Pain at the pump is still real, though …


The average price for a gallon of regular unleaded gasoline in the Palmetto State currently clocks in at $3.727 per gallon. Premium costs $4.452 per gallon while a gallon of diesel will set you back by $4.858.

For the regular grade petrol, that’s an 8.7 percent decline from March 11, 2022 – when per gallon prices surged to $4.082 amid the escalating conflict in eastern Europe.

Driving the recent downward trend? According to AAA, dozens of oil-producing nations have released millions of barrels of crude oil from their emergency stockpiles. Last week, the 31 members of the International Energy Agency’s (IEA) announced their intention to release 120 million barrels from their stockpiles. That announcement came on the heels of the United States’ decision to tap into its Strategic Petroleum Reserve (SPR) to the tune of 60 million barrels over the next two months.


“It is both the largest release from the United States and the largest release from other IEA countries in history,” a statement from White House press secretary Jen Psaki noted.

While there has been some easing of the pain at the pump, gas prices remain significantly elevated from a year ago – when the average price for a gallon of regular unleaded was $2.579. In other words, prices are 44.5 percent higher today than they were last year – even after the recent dip.

For those of you keeping score at home, South Carolina’s record high for a gallon of regular unleaded – $4.121 – was recorded on September 15, 2008.

As I often remind readers, South Carolina is currently in the fifth year of a six-year gasoline tax increase that “Republican” state lawmakers promised would “fix our roads.” This levy will eventually wind up costing motorists 28.74 cents per gallon – an increase of 71.6 percent above its former level.  All told, the tax hike was projected to deprive taxpayers of $1.8 billion over its first five years of implementation and around $600 million each and every year thereafter – but recent data indicates the levy is exceeding collection estimates.


I opposed this tax hike – and exposed the smoke-and-mirrors machinations of GOP politicians who could have blocked it (but didn’t). Furthermore, I have consistently opposed the ongoing lack of prioritization of GOP “leaders” when it comes to infrastructure. Rather than focusing on critical projects, they have blown hundreds of millions on interchanges to nowhere, unnecessary big-ticket projects and all manner of political pork.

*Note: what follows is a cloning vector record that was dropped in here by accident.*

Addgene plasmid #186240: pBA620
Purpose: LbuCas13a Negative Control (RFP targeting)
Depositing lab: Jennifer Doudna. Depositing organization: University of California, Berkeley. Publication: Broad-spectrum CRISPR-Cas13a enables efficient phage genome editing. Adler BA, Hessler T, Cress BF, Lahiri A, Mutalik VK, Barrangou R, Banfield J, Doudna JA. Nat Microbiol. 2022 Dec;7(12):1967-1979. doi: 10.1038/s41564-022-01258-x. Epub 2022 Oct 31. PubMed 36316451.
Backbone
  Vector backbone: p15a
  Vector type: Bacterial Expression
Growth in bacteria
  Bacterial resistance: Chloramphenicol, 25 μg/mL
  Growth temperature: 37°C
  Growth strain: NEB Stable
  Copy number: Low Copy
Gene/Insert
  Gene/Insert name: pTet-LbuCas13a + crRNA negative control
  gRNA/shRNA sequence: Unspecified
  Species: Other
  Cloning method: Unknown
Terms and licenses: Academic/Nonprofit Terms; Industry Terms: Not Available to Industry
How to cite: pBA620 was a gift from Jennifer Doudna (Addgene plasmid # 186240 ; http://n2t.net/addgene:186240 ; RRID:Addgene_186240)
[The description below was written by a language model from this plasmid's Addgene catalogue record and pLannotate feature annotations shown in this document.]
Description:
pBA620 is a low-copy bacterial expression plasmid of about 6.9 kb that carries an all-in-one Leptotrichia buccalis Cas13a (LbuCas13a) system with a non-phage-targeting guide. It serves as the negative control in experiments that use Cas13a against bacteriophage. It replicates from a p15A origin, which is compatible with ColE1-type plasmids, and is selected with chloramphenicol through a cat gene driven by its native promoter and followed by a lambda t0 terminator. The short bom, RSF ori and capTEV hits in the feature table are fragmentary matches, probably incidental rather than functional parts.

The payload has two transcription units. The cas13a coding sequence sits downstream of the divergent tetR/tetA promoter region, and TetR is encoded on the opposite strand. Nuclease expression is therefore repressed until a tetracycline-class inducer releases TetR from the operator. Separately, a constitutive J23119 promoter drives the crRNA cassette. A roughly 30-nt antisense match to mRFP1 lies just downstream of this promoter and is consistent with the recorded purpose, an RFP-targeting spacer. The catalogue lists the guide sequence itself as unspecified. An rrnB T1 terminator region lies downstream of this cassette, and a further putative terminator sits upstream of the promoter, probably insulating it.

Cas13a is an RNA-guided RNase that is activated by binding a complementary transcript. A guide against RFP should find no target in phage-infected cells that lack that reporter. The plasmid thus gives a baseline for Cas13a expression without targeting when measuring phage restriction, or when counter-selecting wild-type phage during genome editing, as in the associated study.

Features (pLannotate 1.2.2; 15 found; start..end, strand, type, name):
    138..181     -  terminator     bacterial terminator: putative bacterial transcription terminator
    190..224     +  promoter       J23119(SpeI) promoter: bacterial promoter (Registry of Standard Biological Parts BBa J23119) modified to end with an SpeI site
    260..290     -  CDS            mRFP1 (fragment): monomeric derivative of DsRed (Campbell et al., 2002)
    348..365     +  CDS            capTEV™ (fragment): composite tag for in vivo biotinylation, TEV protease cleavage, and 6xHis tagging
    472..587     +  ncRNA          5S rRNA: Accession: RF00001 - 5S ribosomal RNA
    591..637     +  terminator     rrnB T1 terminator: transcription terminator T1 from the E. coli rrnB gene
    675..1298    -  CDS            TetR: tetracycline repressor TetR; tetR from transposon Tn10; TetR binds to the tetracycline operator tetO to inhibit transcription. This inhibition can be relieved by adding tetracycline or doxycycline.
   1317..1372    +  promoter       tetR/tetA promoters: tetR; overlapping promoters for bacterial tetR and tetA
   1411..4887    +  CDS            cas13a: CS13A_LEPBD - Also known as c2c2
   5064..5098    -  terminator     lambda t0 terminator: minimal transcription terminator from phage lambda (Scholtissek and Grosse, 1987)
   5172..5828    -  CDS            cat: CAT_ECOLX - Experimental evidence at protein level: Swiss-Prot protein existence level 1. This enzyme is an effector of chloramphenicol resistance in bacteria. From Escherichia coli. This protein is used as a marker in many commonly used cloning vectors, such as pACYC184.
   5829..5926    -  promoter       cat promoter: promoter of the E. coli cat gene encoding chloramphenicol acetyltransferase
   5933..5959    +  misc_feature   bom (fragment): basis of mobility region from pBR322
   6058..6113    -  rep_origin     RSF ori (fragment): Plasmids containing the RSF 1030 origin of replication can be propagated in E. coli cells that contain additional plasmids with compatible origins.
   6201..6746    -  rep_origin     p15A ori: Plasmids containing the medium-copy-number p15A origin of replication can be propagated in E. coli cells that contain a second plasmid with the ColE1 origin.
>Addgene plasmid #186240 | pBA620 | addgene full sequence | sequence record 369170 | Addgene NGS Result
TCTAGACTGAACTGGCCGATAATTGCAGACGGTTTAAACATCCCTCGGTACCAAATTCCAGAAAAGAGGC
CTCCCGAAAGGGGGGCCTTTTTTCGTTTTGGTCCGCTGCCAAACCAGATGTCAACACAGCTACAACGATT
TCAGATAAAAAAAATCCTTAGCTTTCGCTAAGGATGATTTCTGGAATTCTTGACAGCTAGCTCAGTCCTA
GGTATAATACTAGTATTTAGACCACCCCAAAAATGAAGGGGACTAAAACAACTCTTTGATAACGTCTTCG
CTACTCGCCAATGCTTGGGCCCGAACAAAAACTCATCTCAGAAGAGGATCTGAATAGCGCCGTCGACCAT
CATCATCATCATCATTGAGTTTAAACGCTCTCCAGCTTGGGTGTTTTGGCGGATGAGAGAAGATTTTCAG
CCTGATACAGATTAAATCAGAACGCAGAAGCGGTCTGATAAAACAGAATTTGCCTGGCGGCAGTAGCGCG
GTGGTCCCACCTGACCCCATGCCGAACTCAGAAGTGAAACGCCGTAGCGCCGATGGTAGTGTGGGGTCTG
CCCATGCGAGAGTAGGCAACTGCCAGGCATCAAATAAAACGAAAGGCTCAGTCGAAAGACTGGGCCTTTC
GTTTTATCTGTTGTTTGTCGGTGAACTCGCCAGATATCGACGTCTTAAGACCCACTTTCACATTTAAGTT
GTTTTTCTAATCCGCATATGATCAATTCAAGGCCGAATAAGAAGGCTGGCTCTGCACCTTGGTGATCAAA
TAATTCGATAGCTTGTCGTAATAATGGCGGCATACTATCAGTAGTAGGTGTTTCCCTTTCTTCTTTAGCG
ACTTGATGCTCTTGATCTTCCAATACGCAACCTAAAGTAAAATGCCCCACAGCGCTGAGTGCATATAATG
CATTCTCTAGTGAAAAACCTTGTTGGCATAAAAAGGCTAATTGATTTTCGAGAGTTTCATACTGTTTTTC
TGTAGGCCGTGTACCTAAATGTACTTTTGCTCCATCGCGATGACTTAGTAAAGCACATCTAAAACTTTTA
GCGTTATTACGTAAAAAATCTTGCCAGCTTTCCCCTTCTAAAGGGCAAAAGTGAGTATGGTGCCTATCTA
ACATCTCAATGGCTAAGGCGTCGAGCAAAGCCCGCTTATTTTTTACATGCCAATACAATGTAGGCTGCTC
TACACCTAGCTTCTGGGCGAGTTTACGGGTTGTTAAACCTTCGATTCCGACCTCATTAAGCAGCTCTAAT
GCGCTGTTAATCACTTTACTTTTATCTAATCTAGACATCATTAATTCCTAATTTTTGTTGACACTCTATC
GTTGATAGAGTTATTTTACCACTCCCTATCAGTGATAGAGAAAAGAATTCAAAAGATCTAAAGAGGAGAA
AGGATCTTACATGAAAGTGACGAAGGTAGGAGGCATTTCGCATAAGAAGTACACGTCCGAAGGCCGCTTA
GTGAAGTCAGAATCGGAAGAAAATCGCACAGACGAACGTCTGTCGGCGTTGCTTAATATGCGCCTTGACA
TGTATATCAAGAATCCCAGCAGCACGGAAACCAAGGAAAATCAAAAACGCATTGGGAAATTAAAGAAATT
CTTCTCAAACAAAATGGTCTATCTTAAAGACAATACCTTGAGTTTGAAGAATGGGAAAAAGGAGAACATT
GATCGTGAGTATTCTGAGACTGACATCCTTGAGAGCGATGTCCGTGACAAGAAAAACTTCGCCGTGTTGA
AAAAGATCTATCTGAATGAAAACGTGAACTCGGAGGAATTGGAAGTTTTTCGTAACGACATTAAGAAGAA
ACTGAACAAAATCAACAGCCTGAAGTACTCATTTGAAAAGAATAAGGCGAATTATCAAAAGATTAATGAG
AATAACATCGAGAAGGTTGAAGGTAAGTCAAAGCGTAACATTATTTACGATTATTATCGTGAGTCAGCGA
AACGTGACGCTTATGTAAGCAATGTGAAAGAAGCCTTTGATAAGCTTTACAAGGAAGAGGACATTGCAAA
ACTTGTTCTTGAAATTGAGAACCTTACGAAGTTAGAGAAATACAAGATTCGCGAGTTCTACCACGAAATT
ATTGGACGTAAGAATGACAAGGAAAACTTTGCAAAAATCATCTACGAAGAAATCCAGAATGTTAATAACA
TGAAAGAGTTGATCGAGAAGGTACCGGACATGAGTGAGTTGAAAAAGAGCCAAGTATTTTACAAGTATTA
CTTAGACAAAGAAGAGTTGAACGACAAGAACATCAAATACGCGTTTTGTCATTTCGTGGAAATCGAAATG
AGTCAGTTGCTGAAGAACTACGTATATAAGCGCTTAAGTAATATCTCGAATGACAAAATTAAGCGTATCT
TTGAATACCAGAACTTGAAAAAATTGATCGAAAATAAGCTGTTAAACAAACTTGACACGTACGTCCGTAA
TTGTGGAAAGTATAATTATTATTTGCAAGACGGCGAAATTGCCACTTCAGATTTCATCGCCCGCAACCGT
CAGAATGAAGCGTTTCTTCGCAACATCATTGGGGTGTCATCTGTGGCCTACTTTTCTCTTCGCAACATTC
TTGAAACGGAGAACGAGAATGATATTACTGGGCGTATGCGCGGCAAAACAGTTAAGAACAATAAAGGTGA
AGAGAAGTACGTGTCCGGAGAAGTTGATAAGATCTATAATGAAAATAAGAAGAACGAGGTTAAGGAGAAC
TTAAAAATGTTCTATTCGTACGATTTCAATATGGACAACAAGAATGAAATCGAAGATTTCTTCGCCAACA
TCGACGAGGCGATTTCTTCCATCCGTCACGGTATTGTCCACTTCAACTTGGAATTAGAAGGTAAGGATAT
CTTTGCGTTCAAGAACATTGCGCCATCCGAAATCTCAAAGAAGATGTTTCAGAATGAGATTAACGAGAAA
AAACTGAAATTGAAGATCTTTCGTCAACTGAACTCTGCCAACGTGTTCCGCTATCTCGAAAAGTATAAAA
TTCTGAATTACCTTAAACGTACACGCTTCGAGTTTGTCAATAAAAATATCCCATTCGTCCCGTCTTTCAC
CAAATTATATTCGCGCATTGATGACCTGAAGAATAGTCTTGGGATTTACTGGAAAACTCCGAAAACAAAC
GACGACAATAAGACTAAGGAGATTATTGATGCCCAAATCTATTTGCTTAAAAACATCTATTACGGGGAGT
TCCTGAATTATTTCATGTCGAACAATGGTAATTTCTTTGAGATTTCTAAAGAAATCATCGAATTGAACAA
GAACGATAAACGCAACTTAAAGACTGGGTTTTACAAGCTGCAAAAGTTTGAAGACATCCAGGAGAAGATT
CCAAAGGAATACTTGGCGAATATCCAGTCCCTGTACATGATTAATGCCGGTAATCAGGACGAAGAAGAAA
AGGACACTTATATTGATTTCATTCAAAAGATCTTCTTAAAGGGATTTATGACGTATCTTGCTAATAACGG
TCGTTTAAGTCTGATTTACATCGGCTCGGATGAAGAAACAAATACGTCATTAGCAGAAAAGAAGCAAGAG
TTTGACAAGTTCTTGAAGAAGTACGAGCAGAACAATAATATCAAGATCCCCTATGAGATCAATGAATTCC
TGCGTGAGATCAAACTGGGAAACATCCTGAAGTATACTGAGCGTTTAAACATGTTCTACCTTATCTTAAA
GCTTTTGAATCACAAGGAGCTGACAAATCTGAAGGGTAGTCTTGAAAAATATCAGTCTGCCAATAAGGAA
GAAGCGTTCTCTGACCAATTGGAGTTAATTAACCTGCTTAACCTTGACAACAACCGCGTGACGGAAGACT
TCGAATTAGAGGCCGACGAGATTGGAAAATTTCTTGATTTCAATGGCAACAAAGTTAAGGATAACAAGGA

My news outlet has also pointed out that residents of the Palmetto State – while paying lower per gallon prices than citizens in other states – also make less than people in other states. As a result, they have historically paid a disproportionately high percentage of their income on fuel costs.

I have consistently argued that the only energy policy that matters is one that keeps the lights on and our motors running at the lowest possible cost to the consumer … cognizant of the long-term need to transition to renewable sources but making sure we don’t bankrupt ourselves in the process.

Given the current inflationary climate, I have called on our “leaders ” to abandon the increasingly destructive corporate “wokeism” that is eroding our energy independence – shutting down vital energy arteries and leaving massive reserves of oil and gas untapped.

Closer to home, I will continue to call on politicians to stop squeezing middle- and low-income earners with regressive gas tax hikes and focus on better prioritizing infrastructure needs.


(Via: FITSNews)

Will Folks is the founding editor of the news outlet you are currently reading. Prior to founding FITSNews, he served as press secretary to the governor of South Carolina. He lives in the Midlands region of the state with his wife and seven children. Oh, and unlike some leaders in the S.C. General Assembly, he knows how to tie a Windsor knot.